Startups Deliver Groceries in 10 Minutes Via Their Own Employees

They are displacing c-store trips with fast delivery made possible through employees—not gig workers.

December 02, 2021

Grocery Delivery

ALEXANDRIA, Va.—There’s a new breed of delivery companies coming on the scene to bring convenience-store-style products to consumers, promising to deliver orders in as little as 10 minutes after customers purchase the products. These companies are differentiating themselves not only with their extra speedy delivery, but with who delivers the products. Instead of using independent contractors, or gig workers, these companies hire employees, reports Wired.

“It'd be very difficult for us to guarantee 10-minute grocery delivery if we didn't have people on staff,” Adam Wacenske, the head of U.S. operations at Gorillas, told Wired. Gorillas is a German delivery company that received more than $1 billion in funding, and its employees receive health care benefits, paid time off, and most are full-time. Employees even get the equipment they need to fulfill their duties from Gorilla for free, including ebikes, reflective vests and rain gear.

According to the article, the companies are displacing trips to convenience stores, gas stations and small supermarkets because of their ultra-fast delivery speeds—and the fact that products are delivered to a customer’s location with the touch of button. These companies are built on the theory that there is no such thing as too fast when it comes to delivery.

Buyk, which is the U.S. version of Russian delivery company Samokat, operates in New York City and pays its employees a minimum $17 an hour plus benefits and gives them a pedal-assist bicycle and jackets. “Our goal is to have as many full-time workers as possible,” Buyk CEO James Walker told Wired. “I don’t think that dedicated, passionate employees are necessary to be in the ultrafast grocery business, but I think they’re necessary if you want to win, and we’re very committed to winning.”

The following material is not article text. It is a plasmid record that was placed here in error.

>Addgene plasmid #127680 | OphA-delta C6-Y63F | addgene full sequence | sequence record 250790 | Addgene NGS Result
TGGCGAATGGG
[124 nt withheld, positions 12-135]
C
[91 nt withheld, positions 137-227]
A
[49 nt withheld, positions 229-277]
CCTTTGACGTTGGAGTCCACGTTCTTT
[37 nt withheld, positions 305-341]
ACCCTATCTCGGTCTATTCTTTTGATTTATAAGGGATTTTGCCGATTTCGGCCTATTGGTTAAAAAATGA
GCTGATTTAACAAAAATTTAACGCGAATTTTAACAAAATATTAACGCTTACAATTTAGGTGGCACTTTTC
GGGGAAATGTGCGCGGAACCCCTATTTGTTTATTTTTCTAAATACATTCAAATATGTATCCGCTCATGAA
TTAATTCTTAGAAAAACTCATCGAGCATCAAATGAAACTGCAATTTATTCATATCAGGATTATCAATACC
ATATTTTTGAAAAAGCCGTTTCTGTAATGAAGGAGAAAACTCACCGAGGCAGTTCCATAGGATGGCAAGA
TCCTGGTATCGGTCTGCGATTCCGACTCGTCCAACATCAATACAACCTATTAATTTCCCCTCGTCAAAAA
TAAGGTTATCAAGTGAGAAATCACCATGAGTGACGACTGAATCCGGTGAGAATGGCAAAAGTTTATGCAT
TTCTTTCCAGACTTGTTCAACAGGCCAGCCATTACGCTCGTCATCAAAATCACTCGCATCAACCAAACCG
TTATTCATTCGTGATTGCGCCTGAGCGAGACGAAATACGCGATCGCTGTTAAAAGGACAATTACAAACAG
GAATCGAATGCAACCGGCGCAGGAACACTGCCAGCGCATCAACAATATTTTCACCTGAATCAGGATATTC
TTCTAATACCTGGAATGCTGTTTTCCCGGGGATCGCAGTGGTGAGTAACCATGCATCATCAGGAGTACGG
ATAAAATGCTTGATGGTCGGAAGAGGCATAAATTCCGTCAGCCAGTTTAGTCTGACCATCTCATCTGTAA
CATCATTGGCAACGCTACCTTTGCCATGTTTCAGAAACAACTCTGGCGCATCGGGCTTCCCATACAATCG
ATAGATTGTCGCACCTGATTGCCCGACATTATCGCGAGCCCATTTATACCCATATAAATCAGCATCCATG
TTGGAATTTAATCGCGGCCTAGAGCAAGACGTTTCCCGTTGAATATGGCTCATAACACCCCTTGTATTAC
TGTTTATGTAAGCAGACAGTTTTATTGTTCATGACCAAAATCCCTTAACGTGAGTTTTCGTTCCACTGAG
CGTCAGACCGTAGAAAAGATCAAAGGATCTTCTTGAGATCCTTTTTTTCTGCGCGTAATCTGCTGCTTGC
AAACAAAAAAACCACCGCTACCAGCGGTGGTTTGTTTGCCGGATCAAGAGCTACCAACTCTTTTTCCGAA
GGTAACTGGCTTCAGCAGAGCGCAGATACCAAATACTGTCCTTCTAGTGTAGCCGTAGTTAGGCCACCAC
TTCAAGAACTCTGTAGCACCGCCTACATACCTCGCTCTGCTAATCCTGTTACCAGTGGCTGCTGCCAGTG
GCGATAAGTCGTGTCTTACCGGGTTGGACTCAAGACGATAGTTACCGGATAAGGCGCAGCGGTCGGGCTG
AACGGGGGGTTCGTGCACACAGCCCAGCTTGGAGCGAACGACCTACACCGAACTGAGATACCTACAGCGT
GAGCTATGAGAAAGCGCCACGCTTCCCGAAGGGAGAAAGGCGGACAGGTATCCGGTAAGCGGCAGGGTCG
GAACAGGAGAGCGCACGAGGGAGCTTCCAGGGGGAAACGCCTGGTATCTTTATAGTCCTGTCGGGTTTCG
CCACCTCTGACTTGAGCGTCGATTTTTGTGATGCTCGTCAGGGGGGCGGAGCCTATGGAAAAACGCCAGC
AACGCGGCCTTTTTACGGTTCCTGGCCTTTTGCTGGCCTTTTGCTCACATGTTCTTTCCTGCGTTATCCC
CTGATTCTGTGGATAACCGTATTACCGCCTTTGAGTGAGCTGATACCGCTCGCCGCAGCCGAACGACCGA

Delivery companies that hire contracted workers such as Uber and DoorDash are having a hard time recruiting workers because people would rather get paid for all working hours, including down times and wait times.

It will take time to see if the consumer cares about whether their delivery company hires employees or gig workers. It costs more for the companies to deliver groceries with employees instead of gig workers, which could be a deterrent to customers. Deeper customer loyalty to an employee-based delivery company versus a gig worker one has yet to be seen.

In order to meet the customer’s need for delivery, many convenience stores are turning to third-party delivery providers, but partnering with these companies comes at a cost. According to NACS’ “Last Mile Fulfillment in Convenience Retail” report, only 61% of retailers are satisfied with their third-party delivery partners. Concerns include high fees, little access to consumer data, difficulties delivering age-restricted products and service and operational issues. Read more about these challenges and what c-stores are doing to make delivery work for their businesses in “Delivering Convenience” in the December 2021 issue of NACS Magazine.